Thursday, August 18

Posted by Laurel Garver on Thursday, August 18, 2016 4 comments
Photo by Gabor from Hungary /
Characters can be found in all sorts of places--among our families, friends, acquaintances, even strangers on the train. Yet we never borrow traits without tinging them with our own interpretation of those we observe and mixing in bits and pieces of our own imagination.

In other words, every character, even those you base on real people, have some of you in them.

I'll give you an example. The poem below I'd written as a sort of tribute to some of the ordinary yet extraordinary boys whose friendship I'd cherished in childhood.


My friend Gilbert
had the kind of face
you see on milk cartons
on rainy Thursday mornings
that puddle in your brain
without a grain of sense
or purpose but dripdrip drip.

Gil played games
that brought down bullies
to no-longer-larger-than-life lugs
we could look in the eye
and not cringe.

Gil's games
made emperors of roaches
and elf queens of
bucktoothed, freckled girls
who are good at math
and can't sing.

Gil thought thoughts
that entered me like garlic
and permeated blood
and lungs and skin,
reeking and lusty of life,
lingering in the pores
for days.

Laurel Garver, Muddy-Fingered Midnights p. 8. 

This fictional friend's name is, of course, an homage to Gilbert Blythe from L.M. Montgomery's Green Gables books.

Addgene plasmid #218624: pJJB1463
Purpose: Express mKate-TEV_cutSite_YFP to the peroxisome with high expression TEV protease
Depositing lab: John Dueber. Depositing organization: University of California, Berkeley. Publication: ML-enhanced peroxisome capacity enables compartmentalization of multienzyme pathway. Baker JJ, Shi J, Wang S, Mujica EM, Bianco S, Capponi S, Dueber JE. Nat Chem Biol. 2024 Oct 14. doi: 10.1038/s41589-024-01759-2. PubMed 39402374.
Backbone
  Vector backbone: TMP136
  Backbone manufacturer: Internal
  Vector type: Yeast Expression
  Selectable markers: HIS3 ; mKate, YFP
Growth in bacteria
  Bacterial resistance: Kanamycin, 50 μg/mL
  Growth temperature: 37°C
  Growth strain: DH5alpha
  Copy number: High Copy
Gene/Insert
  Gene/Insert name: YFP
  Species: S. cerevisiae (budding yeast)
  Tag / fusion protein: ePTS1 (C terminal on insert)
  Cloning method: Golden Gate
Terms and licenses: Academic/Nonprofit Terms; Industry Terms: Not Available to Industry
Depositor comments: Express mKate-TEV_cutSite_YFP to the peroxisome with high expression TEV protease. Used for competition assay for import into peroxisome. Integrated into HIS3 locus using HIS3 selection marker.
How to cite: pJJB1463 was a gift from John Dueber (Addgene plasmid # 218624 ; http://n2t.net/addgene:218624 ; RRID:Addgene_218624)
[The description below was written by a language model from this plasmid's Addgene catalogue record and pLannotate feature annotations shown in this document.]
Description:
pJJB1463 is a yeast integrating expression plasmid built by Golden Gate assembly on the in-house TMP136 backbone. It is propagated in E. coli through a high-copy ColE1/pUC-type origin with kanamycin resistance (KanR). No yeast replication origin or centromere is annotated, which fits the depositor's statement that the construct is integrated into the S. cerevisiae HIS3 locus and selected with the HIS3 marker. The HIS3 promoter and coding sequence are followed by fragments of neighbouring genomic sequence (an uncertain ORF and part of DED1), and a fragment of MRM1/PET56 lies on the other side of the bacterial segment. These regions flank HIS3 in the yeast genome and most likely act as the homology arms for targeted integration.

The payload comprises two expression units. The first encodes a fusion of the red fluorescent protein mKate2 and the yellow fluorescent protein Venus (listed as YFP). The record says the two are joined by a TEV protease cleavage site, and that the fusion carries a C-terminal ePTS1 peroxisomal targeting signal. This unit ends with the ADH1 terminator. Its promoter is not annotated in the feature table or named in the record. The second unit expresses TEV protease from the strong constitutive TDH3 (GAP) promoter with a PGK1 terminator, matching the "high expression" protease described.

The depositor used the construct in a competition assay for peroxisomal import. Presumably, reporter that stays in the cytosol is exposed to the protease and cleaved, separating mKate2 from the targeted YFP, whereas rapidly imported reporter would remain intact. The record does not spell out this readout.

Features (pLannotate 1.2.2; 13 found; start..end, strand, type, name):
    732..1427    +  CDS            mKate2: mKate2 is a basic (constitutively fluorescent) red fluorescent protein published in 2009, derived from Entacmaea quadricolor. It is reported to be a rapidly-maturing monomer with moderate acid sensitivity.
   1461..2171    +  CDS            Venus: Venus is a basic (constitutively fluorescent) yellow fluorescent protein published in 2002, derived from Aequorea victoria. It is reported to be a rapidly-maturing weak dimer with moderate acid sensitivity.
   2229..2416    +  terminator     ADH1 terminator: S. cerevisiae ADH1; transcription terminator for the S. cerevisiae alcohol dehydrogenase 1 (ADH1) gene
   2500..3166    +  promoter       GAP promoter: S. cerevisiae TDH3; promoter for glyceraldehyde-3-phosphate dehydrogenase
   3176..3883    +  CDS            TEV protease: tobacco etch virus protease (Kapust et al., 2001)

Some of the details are bits and pieces of Duane, who lived next to the awesome graveyard and let me be Bionic Wonder Woman to his Bionic Batman. And also Billy, who was willing to be Pa from Little House on the Prairie. And finally Brad, who agreed that the monkeybars was totally a spaceship, and storing gobs of maple seeds for our fort's winter food supply was a dire necessity. These boys were kinder than average--and willing to give anyone a shot at joining the imaginative game of the moment.

But to be honest, I was usually the one who came up with most of the ideas when we played. You might say Gilbert is the kid I wish I'd been--imaginative, sure, but also the kind of leader who brings people together by drawing out their best selves gently and naturally.

When you build a hero or a villain, you will (mostly unconsciously) add pieces of yourself to the mix--what you admire and aspire to, what you find most loathsome, and at times even parts of yourself you most want to heal or change. This is the aspect of writing that some consider therapeutic or even mystical.

What aspects of yourself have you been surprised to discover coming out in your characters?


  1. I love this! I have found it to be so true. All of my characters have a little bit of me in them. And it is amazingly therapeutic. Thanks for your post! (And Gilbert Blythe forever!)

    1. Thanks, Janet. I got thinking about this while writing up an author interview in which I was asked which character is most like me. The truth is, they are all themselves with pieces of me in them. Good guys, bad guys, random cashiers with one spoken line--all are coming from my understanding of human nature, thus all are Laurel-inflected. It's unavoidable, I think. And glad to know you're also a Gilbert Blythe fan. :-)

  2. I noticed that too, about my characters. Especially the hero's (even the males) but sometimes the villains too. I guess we all have a little bit of devil in us :)

  3. Our heroes tend to reflect what we think of as heroic, which often won't be Disney's idea exactly, will it?

    We were discussing on Facebook how antagonists can be wish fulfillment characters--they often act out all the mean things you'd love to do if you didn't have to suffer the consequences. Yet again, writing fiction saves lives! LOL.